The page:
Panasonic Konosuke Matsushita Museum

Short Stories about the Museum
Time Capsule
In the courtyard of the museum, you can see the main shell of the time capsule that Panasonic displayed at the 1970 Japan World Exposition (EXPO '70), which was held in Japan. Inside the museum building, you will find a display booth that presents the theme of “EXPO '70 and Time Capsules” using films and printed materials.

Time capsules like this were prepared by Panasonic and The Mainichi Newspapers to commemorate EXPO' 70 in Japan, in the hope of transmitting aspects of the present culture to those living in the future, some five thousand years on. With this aim of preserving the culture as of 1970 over a five thousand-year period for the interest of future generations, 2,098 thoughtfully selected articles and archives were placed in capsules. Two capsules were buried in a park area in front of Osaka Castle; one at a depth of 10 meters for opening every 100 years, and the other at a depth of 15 meters for opening after 5,000 years.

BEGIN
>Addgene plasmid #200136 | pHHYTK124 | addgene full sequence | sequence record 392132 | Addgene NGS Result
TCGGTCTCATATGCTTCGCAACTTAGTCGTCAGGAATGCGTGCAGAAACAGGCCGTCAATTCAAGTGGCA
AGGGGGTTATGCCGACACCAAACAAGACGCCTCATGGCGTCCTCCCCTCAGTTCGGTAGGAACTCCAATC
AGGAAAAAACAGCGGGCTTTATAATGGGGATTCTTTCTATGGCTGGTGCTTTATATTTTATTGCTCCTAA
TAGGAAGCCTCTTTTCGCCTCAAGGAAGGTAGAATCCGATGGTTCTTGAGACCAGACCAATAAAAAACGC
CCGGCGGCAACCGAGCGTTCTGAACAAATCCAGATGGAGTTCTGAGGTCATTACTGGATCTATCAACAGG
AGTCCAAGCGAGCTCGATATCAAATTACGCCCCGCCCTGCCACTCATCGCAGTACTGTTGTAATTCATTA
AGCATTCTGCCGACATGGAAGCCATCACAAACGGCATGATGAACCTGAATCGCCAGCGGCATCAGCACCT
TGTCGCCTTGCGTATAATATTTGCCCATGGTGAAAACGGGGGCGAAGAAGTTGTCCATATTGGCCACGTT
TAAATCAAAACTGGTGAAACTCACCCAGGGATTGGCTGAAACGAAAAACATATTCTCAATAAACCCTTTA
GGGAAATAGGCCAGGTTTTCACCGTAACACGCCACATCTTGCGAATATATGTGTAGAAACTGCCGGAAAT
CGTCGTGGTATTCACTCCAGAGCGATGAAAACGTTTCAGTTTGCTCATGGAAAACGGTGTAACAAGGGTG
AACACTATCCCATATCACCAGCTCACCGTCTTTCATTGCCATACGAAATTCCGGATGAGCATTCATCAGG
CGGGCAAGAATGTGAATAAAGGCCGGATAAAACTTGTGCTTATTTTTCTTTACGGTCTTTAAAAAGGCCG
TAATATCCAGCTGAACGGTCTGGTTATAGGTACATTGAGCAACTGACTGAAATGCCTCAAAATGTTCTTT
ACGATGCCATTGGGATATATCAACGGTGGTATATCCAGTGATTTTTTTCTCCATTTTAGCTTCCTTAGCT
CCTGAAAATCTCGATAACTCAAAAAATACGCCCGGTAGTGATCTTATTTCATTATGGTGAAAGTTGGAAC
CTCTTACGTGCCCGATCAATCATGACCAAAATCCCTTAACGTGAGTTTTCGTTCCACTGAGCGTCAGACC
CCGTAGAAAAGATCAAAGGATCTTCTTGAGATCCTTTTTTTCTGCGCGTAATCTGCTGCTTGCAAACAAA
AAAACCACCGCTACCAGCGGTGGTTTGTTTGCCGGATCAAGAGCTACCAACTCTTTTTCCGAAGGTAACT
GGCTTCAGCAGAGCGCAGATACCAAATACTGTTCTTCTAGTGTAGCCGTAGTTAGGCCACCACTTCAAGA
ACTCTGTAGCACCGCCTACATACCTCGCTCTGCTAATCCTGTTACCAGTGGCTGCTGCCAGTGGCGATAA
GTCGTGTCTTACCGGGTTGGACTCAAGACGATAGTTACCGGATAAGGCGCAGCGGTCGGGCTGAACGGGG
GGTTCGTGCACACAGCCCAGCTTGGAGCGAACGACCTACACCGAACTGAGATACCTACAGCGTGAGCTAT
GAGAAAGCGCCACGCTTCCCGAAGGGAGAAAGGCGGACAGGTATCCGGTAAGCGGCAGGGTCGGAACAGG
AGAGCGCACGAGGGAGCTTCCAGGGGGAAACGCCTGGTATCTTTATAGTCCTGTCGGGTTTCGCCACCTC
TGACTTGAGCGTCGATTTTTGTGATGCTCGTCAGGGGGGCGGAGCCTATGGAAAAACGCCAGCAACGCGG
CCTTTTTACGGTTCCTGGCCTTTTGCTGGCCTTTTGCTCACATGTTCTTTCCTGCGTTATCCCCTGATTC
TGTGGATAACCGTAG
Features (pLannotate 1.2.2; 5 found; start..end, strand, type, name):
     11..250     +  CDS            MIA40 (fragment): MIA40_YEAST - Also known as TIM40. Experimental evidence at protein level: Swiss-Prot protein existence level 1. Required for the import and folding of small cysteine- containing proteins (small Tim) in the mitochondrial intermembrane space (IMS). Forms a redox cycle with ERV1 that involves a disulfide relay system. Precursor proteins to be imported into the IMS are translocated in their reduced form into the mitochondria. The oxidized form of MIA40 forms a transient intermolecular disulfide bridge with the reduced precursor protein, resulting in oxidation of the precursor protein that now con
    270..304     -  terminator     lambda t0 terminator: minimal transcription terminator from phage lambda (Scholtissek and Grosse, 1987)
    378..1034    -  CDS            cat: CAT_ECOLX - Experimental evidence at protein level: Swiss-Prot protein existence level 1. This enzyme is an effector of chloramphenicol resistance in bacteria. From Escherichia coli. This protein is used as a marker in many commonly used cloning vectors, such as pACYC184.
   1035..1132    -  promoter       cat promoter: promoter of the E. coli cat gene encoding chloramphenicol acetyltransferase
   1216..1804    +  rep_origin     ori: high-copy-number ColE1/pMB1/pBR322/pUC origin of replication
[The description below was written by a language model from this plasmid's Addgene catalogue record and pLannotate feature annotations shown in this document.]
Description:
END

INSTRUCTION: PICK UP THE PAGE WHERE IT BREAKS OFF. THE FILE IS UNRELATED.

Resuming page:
The first of these time capsules was actually opened early on March 15, 2000, just 30 years from the burial date. Of the 2,098 items in the capsule, 173 were inspected. Even though bacteria in some containers were found to be dead, most items had retained their original performance and states. Products such as a rice cooker and a TV set functioned normally, and testing of plant seeds found that they were still capable of germinating. Following these inspection activities, the time capsule was reburied on November 23 of the same year.

On March 15, 2003, three seedlings of Japanese red pine that grew from seeds extracted from the time capsule during the inspection were planted in the Expo Memorial Park as “trees from the time capsule.” These trees tell people of the dignity of life. As living witnesses of EXPO' 70, these strong-growing pine trees evoke in us the desire to sustain and expand the dreams contained in the time capsules.

The three young pine trees represent three wishes: a wish for the germination of life, a wish for the Earth, and a wish for carrying dreams into the future.

Two young Japanese red pine trees of the same origin were planted in the grounds of the Konosuke Matsushita Museum on March 14, 2005.